Newswise — Research from Bayes Business School (formerly Cass) suggests companies in the hospitality and tourism sector can attract lucrative institutional equity by improving their social and corporate governance scores.
The study, co-authored by Dr Danielle Lyssimachou, Associate Professor in Accounting, and Dr Pawel Bilinski, Reader in Accounting at Bayes, examined four specific dimensions of corporate social responsibility (CSR) – social, environmental, corporate governance and product and service performance – and the impact they had on levels of institutional investment in the hospitality and tourism sector.
Key findings from the research include:
- Companies with high scores for social dimensions, through strong employee relations, workplace diversity and sense of community have high levels of institutional ownership.
- Similarly, strong corporate governance performance such as governance mechanisms, board structure, board independence and business ethic, attracts high institutional investment.
- Social and governance dimensions of CSR attract investors that are more attuned to sustainable and long-term value creation, domestic investors who are less likely to withdraw funding, and blockholders who tend to engage with management. Therefore, better levels of social awareness and corporate governance attract more funding from dedicated investors.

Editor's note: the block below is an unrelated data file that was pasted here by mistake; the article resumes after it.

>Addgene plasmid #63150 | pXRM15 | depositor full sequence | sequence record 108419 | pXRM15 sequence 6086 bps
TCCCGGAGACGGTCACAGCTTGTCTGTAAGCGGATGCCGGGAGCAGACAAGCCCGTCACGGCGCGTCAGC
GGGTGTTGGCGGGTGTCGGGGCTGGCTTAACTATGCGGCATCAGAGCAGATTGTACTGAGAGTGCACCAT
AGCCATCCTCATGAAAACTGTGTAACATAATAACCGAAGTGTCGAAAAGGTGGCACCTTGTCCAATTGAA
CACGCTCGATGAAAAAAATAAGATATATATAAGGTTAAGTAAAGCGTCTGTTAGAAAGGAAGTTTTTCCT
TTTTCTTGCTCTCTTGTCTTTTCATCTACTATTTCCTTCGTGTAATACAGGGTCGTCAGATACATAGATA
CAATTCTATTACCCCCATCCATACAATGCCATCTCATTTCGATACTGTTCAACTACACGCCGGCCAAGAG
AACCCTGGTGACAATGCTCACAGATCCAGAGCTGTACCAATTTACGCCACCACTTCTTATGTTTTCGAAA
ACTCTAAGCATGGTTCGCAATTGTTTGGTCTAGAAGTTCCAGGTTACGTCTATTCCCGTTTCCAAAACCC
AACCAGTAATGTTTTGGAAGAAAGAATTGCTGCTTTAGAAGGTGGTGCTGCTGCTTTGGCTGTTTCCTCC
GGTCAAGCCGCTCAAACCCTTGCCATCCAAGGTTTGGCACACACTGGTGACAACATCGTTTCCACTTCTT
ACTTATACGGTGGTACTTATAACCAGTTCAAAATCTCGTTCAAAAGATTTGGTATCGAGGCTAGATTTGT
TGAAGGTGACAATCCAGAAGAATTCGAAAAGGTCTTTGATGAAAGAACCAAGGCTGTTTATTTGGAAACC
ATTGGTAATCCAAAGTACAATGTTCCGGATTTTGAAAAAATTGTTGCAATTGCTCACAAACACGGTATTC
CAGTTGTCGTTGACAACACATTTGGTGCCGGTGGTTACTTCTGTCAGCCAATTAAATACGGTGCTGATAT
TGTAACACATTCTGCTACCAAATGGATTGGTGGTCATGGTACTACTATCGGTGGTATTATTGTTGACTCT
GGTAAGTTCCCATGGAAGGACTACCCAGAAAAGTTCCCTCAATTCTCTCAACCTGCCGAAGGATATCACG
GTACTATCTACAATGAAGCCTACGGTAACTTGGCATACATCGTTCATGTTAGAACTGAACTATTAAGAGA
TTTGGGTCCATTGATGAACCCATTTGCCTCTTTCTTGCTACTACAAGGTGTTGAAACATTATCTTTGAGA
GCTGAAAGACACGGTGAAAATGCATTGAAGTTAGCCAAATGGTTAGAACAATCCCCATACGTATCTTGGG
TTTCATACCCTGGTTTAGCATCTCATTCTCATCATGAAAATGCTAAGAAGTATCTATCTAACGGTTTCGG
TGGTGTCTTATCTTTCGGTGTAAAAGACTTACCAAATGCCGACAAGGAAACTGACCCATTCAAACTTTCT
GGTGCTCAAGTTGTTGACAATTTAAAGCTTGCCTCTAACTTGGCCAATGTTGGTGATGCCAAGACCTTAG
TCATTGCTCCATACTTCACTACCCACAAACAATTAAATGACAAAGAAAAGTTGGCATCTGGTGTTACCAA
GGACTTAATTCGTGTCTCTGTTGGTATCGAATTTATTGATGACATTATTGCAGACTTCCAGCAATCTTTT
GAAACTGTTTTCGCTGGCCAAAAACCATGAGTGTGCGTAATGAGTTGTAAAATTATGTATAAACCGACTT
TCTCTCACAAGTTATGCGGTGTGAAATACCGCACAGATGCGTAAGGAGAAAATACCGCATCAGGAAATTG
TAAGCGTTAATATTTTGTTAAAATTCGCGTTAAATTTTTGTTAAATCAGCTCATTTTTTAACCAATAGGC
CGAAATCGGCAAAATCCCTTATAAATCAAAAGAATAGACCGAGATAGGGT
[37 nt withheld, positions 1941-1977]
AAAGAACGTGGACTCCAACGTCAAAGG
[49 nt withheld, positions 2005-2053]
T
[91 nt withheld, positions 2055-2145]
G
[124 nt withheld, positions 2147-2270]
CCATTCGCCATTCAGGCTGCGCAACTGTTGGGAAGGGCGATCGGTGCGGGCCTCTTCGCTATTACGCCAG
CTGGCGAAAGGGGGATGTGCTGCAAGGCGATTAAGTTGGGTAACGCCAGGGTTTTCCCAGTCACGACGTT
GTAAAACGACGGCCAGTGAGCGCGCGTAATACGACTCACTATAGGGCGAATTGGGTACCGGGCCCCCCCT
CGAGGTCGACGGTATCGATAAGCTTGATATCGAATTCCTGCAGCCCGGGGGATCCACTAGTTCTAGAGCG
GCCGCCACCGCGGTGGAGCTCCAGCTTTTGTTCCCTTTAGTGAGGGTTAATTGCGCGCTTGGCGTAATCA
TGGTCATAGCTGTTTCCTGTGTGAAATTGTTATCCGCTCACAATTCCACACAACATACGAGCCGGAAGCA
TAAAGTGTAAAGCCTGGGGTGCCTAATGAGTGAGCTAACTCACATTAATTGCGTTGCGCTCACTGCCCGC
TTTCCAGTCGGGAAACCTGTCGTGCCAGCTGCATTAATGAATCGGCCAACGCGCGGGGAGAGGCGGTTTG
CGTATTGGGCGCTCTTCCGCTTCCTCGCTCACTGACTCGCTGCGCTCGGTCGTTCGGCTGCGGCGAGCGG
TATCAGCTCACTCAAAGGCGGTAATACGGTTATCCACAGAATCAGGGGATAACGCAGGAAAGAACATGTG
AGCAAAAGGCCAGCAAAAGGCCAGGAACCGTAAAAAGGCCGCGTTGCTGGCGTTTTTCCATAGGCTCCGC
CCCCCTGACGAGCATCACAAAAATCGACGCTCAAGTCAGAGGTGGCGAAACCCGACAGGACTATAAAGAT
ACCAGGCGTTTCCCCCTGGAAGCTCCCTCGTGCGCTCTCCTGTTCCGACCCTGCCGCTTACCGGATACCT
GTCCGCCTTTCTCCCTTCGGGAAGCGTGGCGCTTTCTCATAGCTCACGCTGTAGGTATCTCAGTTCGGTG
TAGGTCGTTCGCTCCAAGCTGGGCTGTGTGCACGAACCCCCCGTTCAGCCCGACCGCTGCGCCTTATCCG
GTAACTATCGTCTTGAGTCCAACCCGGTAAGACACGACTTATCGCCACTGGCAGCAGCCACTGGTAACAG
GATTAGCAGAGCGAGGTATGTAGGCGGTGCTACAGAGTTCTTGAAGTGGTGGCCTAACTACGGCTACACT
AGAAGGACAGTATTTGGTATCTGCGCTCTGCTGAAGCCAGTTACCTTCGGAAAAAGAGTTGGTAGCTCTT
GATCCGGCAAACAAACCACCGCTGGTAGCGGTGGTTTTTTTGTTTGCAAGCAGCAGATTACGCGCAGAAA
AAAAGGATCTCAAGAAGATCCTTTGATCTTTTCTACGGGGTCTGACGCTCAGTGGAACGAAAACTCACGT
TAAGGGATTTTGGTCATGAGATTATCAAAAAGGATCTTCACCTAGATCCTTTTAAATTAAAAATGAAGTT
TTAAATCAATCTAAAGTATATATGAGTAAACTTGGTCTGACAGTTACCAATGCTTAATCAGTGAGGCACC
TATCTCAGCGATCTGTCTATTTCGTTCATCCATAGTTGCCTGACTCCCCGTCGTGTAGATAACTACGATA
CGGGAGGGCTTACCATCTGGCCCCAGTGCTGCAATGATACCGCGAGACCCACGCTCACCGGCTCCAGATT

- Environmental concerns, however, have little impact and did not increase institutional holdings for companies in the hospitality and tourism sectors.
In a largely capital-intensive environment with high overheads, the hospitality and tourism sector requires external capital for companies to successfully grow. Institutional investment from organisations like mutual funds, pensions and insurance companies provide vital resources to support growth of travel companies, hotels and restaurants, but firms are increasingly having to demonstrate social awareness to stakeholders in order to attract these investments.
Dr Bilinski said the research showed the importance of breaking down CSR objectives into different components.
“Many studies focus on the benefits of CSR as a single collection of activities, without considering how its individual dimensions attract different reactions from different stakeholders across industries,” Dr Bilinski said.
“Rather than trying to be good at everything to increase their image, companies seeking funding should conceptualise the dimensions of CSR, exploring what it is their investors care about and focus on that.”
In the case of the hospitality and tourism sector, Dr Bilinski says the research suggests where investor priorities lie.
“Our research shows strong reactions to performance in both social awareness – by maintaining healthy relations with staff, strong employee engagement and community spirit – and corporate governance, through defined board structures, strong sense of business ethics and accountability.
“Environmental concerns, conversely, do not appear to have significant bearing on institutional investment for hospitality and tourism in recent years, but this is not to say considerations for the environment do not matter or do not have a bearing on investment within other sectors. Rather, it is likely that companies have already completed environment objectives that investors care about, so this dimension no longer plays an active role in attracting new capital.”
‘Does corporate social responsibility affect the institutional ownership of firms in the hospitality and tourism industry?’ by Dr Danielle Lyssimachou and Dr Pawel Bilinski is published in Tourism Economics.